Photo by MURRAY CRAWFORD/Advocate staff                                Stephen Garvey, National Advancement Party of Canada leader, speaks with an RCMP member on Tuesday morning at a protest at Lindsay Thurber Comprehensive High School.

Photo by MURRAY CRAWFORD/Advocate staff Stephen Garvey, National Advancement Party of Canada leader, speaks with an RCMP member on Tuesday morning at a protest at Lindsay Thurber Comprehensive High School.

Anti-immigration protest at Red Deer’s largest high school

Critics say not all students were punished equally following a school yard fight

A fight at Lindsay Thurber Comprehensive High School sparked a subsequent anti-immigration demonstration over allegations not all students were punished equally and race or religion may have played a role in last week’s incidents.

But school officials said all eight — including students from Syria — involved in two incidents were given the same punishment a five-day out-of-school suspension. One student said the fight had nothing to do with race or religion.

Waving anti-immigration signs, 40 to 50 protesters from Red Deer, Edmonton and Calgary demonstrated across the street in a parking lot near the school grounds on Tuesday morning. Red Deer RCMP kept an eye on the school and the protesters.

“We’re concerned about the accommodation in Canada for people coming into our country and political correctness,” said Stephen Garvey, National Advancement Party of Canada leader. “In this case we’re talking about young students who are getting beat up at the school by gangs of kids.

“Some of these cultures coming in are incompatible with our own.”

Some students came out to counter the protesters.

Thomas Gower, a Grade 11 student at the school, carried a sign that read: “no more hate, no more fear, refugees are welcome here.”

“The only real effect is making students feel unsafe at school at this point,” Gower said. “They’re protesting based on misinformation. “What caused this had nothing to do with race or religion.”

Ursella Khan, a Grade 11 student and a Muslim, met with protesters on the way to her car. As she spoke with reporters some protesters interrupted her and questioned her beliefs.

“They’re isolated,” she said about the Syrian students. “We need to work on helping them.

“We need to educate people like this (protesters). We need to all get together as a city and as a community. If they still don’t want to be educated or listen, then fine. I want them to know Islam, ISIS and women in hijabs is not all Muslims. I am a Muslim. I do not wear a hijab but I have read the Qur’an. Three times.”

Lindsay Thurber principal Dan Lower said the incident started at a skate park on May 15 and escalated because of a language barrier. He said one of the Syrians thought something derogatory was said towards another Syrian. The incident resumed on May 16 at school with a couple of punches being thrown.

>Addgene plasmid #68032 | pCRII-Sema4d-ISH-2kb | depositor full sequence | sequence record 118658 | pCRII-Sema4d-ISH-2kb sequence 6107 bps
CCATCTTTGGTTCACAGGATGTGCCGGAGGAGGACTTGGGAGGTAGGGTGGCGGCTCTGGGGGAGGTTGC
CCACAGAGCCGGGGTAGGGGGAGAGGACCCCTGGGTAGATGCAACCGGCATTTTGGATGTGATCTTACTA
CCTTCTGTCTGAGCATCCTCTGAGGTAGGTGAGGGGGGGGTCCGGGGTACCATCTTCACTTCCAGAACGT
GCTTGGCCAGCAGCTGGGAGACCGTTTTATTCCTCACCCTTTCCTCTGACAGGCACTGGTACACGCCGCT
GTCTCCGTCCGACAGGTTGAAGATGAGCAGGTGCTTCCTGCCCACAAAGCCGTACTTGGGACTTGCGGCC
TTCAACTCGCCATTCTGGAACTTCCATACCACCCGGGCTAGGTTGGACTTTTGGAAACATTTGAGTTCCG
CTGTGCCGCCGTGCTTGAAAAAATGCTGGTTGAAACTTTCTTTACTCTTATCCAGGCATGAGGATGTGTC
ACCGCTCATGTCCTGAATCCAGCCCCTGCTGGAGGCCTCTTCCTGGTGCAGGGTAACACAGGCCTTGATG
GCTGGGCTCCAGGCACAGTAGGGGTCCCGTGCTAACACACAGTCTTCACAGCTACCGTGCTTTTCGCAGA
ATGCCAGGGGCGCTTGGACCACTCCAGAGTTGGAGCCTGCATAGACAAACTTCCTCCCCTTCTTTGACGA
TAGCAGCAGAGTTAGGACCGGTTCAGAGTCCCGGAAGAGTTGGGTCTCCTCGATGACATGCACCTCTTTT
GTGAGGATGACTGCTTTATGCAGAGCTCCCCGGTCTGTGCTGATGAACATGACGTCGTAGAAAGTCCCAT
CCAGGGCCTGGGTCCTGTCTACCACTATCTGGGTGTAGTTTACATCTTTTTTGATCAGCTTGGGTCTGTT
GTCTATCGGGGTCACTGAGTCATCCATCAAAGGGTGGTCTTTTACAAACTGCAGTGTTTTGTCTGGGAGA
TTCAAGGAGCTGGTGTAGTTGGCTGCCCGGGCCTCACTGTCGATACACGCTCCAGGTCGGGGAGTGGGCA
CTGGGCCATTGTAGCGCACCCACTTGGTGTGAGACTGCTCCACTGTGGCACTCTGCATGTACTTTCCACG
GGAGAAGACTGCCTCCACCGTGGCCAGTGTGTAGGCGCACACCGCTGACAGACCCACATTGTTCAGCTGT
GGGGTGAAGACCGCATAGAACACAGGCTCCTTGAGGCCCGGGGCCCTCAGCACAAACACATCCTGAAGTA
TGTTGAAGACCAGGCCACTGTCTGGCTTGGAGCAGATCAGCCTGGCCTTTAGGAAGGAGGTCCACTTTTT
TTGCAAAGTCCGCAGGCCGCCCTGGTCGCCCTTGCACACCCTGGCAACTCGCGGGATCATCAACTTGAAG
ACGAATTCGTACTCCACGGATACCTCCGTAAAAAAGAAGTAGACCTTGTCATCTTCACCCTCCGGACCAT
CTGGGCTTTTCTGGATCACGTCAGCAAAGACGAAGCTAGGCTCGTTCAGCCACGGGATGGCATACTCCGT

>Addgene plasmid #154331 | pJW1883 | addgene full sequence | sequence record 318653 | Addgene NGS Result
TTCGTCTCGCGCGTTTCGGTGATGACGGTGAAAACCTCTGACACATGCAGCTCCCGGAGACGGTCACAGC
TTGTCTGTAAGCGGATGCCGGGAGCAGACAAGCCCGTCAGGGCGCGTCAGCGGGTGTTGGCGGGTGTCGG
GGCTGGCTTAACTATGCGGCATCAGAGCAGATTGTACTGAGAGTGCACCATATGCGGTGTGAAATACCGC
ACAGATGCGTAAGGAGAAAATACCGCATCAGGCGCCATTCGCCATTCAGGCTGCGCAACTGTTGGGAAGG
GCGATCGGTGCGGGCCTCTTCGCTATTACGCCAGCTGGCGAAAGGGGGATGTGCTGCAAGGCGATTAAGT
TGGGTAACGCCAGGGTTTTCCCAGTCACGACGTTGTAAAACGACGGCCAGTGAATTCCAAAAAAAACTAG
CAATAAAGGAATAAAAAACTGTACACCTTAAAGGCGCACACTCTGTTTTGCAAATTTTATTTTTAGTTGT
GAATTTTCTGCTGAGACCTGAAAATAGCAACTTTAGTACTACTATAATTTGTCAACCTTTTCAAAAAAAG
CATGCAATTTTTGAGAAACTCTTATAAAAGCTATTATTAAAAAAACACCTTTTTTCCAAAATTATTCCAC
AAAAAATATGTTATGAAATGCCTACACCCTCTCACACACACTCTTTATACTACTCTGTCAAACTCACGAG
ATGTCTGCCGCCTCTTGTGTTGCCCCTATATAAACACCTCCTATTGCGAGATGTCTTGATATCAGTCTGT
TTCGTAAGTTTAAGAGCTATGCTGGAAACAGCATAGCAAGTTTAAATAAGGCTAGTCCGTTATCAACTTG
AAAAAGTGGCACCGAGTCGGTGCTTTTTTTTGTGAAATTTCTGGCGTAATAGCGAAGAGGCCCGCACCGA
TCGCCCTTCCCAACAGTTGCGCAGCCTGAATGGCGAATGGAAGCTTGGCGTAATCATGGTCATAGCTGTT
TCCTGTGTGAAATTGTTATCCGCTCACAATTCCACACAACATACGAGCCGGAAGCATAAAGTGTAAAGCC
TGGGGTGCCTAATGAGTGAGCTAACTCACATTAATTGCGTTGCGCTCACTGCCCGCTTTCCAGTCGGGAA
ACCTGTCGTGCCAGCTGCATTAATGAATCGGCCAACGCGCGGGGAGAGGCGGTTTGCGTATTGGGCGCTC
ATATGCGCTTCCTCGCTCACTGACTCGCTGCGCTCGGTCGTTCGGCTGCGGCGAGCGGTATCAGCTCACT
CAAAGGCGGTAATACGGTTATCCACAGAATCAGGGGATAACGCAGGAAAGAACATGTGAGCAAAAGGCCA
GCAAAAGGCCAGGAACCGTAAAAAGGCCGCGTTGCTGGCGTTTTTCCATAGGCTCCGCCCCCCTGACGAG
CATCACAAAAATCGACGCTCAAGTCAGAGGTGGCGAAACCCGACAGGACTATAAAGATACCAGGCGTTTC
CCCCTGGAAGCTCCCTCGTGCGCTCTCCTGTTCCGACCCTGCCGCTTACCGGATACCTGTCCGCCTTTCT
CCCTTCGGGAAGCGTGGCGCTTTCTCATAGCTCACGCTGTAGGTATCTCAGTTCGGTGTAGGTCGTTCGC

“We were dealing with that with the parents and our translators from Central Alberta Refugee Effort and issuing consequences for that when, at lunch hour, a Canadian boy who had heard about this went out to confront and find out what happened,” said Lower. “Another incident broke out.”

School officials released a statement on Saturday after a video clip of the fight was posted on social media.

Two parents of students who attend Lindsay Thurber stood with protesters and talked about their concerns. Letisha Lyle said she is concerned for her own safety and her teen’s safety.

“There are assaults going on of our young girls. They don’t deserve this treatment,” said Lyle. “Our boys are being beat up, why?

“It’s about time us Canadians decide that we’re not going to deal with this anymore. That’s why we’re all here. I do not feel that my son is safe.”

Brenda Bell said her son was one of the students suspended.

“My son got five days suspension for jumping in to help the other boy,” said Bell. “The other two Syrian boys that jumped apparently got one day in and one day out. The principal is saying they all got equal, prove it. Prove it to me.”

People wearing Soldiers of Odin, an anti-immigration group, gear were also in attendance in support of the protesters.

Stu Henry, Red Deer Public School District superintendent, and Bruce Buruma, school district director of community relations, Lower met with protesters to answer their questions.

“We have shared the information online and I would say the comments were negative as we put those out,” said Henry. “The students were dealt with fairly and equally. We did involve the RCMP as it was a serious matter. We wanted things to be taken care of in a serious and fair manner.”

Red Deer RCMP have been involved. They say the incident may be further resolved with restorative justice measures.

mcrawford@reddeeradvoacte.com


Photo by MURRAY CRAWFORD/Advocate staff Thomas Gower, a Grade 11 student at Lindsay Thurber Comprehensive High School, said the only effect the protesters had were to make students feel unsafe at the school.